Leading neutrino energy scientists are quite a bit ahead of the curve when it comes to finding a solution to keep fossil fuels in the ground and to save the climate by bringing a viable new source of green energy. Back in 2015, Holger Thorsten Schubart, the CEO of the Neutrino Energy Group, announced and patented a conductive material quite similar to the newly-discovered trilayer graphene superconductor.
In this patent, Schubart describes a “neutrino film” that is capable of responding to the motion of neutrinos as they pass through the planet in their countless trillions every day.
While mainstream science has just caught up to the idea that extremely thin layers of carbon are capable of responding to and carrying electrical energy with almost 100 percent fidelity, Schubart and the team at the Neutrino Energy Group have been hard at work developing usable neutrino energy technology since 2015. Inspired by the gripping 2015 discovery that neutrinos do, in fact, have mass, Schubart has dedicated the full resources of the Neutrino Energy Group toward developing new technologies capable of transforming this ethereal mass and other non-visible cosmic particles into usable energy.
With the discovery that neutrinos have mass, it became a given that these ghostly particles can be harnessed and used for energy. To transform the energy of passing neutrinos into usable electricity, a revolution of science and engineering was required.
The basis of the Neutrinovoltaic Technology involves the use of incredibly thin layers of graphene to create a resonance from passing neutrinos and convert this kinetic energy into electricity. To do so, spiked graphene and silicon are adhered to a suitable substrate, and when passing neutrinos strike this combination of silicon and graphene, a harmonic resonance process begins that is then registered by an electrical conversion device.
This technology has been demonstrated to work in laboratory settings at the University of Chicago. While it can currently only derive a small amount of electricity from passing neutrinos, Schubart expects that this neutrino energy technology will be capable of powering small devices like smartphones within just a few years.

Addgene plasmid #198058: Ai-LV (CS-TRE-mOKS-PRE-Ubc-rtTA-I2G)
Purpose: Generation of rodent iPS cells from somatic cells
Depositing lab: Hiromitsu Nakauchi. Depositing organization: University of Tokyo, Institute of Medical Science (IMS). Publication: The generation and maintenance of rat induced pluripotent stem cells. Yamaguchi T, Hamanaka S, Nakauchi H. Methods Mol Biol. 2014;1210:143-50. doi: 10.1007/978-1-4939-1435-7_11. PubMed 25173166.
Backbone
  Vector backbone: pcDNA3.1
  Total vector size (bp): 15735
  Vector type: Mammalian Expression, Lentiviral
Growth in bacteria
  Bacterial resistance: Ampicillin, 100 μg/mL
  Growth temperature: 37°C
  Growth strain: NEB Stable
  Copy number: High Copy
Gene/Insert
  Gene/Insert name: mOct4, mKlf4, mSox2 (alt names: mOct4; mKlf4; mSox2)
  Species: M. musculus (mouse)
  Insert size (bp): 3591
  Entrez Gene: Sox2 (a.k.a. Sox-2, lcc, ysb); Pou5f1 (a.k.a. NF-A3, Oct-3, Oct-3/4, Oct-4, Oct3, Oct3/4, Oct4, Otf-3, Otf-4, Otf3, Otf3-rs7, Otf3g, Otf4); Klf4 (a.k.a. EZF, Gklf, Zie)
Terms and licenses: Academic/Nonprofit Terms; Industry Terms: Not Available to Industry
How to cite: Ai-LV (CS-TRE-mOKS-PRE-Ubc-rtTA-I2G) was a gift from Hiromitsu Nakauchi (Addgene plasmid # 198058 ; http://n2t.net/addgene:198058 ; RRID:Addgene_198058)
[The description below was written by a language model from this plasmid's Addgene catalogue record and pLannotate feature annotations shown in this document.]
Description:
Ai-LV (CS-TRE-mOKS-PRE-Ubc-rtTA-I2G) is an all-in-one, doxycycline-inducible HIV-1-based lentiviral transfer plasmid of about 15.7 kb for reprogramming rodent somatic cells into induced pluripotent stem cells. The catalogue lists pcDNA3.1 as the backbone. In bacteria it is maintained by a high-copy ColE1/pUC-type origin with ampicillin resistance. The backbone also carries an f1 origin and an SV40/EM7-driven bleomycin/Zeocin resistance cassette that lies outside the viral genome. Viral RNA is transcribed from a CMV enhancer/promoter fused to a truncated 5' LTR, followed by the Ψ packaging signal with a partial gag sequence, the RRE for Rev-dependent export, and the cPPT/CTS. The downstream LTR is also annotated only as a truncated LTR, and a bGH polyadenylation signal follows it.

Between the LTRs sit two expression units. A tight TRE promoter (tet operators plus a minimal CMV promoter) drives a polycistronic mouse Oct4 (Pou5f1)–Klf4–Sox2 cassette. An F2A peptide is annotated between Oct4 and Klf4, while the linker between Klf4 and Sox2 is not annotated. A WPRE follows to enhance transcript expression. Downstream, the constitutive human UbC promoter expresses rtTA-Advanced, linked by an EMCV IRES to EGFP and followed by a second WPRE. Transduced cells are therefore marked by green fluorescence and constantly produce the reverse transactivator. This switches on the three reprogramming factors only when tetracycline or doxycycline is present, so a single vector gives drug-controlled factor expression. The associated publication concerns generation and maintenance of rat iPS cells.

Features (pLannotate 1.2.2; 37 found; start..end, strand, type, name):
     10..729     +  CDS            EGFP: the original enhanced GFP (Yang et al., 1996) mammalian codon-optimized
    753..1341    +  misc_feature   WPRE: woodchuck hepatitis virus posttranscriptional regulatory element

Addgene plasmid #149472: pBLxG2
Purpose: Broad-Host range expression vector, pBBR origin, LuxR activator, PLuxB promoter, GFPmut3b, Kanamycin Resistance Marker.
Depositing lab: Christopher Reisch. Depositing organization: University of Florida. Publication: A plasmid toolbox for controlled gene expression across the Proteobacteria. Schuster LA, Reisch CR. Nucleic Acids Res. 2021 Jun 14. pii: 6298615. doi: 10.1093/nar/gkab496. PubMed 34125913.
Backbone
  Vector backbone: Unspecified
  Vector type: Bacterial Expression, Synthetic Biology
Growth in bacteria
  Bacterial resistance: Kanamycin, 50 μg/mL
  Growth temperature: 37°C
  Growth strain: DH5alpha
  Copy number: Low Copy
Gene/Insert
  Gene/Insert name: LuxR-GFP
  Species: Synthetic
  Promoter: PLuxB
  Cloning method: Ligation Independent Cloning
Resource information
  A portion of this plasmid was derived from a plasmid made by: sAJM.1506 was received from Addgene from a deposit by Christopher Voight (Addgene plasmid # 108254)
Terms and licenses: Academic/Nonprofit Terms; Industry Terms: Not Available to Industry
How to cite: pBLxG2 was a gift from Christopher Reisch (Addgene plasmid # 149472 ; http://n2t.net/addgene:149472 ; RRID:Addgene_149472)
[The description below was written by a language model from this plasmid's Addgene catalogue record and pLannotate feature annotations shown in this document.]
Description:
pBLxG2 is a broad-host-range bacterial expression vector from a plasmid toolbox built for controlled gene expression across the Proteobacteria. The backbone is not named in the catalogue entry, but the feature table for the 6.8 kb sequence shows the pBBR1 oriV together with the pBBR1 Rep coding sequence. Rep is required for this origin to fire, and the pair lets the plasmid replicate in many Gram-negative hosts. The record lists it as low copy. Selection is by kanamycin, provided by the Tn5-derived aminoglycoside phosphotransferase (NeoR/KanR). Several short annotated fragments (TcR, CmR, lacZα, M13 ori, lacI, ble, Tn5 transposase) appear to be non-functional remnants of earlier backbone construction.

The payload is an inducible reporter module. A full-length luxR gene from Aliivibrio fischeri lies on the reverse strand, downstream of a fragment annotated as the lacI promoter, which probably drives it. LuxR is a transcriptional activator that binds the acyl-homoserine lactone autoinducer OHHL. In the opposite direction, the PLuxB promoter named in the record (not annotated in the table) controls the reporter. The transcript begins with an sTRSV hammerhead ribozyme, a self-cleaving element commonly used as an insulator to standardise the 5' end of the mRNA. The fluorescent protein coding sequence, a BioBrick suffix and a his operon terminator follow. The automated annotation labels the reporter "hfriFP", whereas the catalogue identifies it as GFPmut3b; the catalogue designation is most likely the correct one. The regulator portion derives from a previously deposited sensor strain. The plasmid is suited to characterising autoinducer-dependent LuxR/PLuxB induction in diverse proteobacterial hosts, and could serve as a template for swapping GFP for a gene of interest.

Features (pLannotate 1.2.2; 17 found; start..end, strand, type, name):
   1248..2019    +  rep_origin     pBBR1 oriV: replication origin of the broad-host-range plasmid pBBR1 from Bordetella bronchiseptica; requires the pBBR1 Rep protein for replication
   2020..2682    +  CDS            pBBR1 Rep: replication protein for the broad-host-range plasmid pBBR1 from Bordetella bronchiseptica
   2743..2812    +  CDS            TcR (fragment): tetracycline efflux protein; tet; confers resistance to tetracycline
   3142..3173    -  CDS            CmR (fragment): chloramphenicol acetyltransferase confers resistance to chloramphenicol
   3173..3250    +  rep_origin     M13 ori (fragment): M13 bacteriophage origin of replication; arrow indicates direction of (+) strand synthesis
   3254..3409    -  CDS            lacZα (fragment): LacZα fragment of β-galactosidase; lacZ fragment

The Implications of Improved Graphene Superconductor Technology
For years, the primary argument against neutrino energy technology is that it is impractical. While it might be true that neutrinos have mass and can, therefore, be harnessed to create energy, the energy derived from neutrinos is so small that it could never be used to power a smartphone let alone an entire city’s electrical grid.
From the beginning, however, Schubart and other proponents of neutrino energy have maintained that every great leap forward in human energy technology takes time. Solar panels were invented in 1958, but photovoltaic cells only entered into widespread consumer use in the 1990s. During the more than 30 years that elapsed before solar cells became mainstream, plenty of skeptics laughed at the idea that these energy collectors could ever become practical. Today, however, thousands of homes across the world are powered purely with solar panels, and photovoltaic cell technology is now so cheap that it’s accessible to practically every consumer.
Just as continuing scientific discoveries and engineering feats gradually gave solar panel technology the legitimacy it needed to break into the mainstream, so does the recent discovery of superconducting trilayer graphene bring neutrino energy one step forward into mainstream acceptance within the scientific community.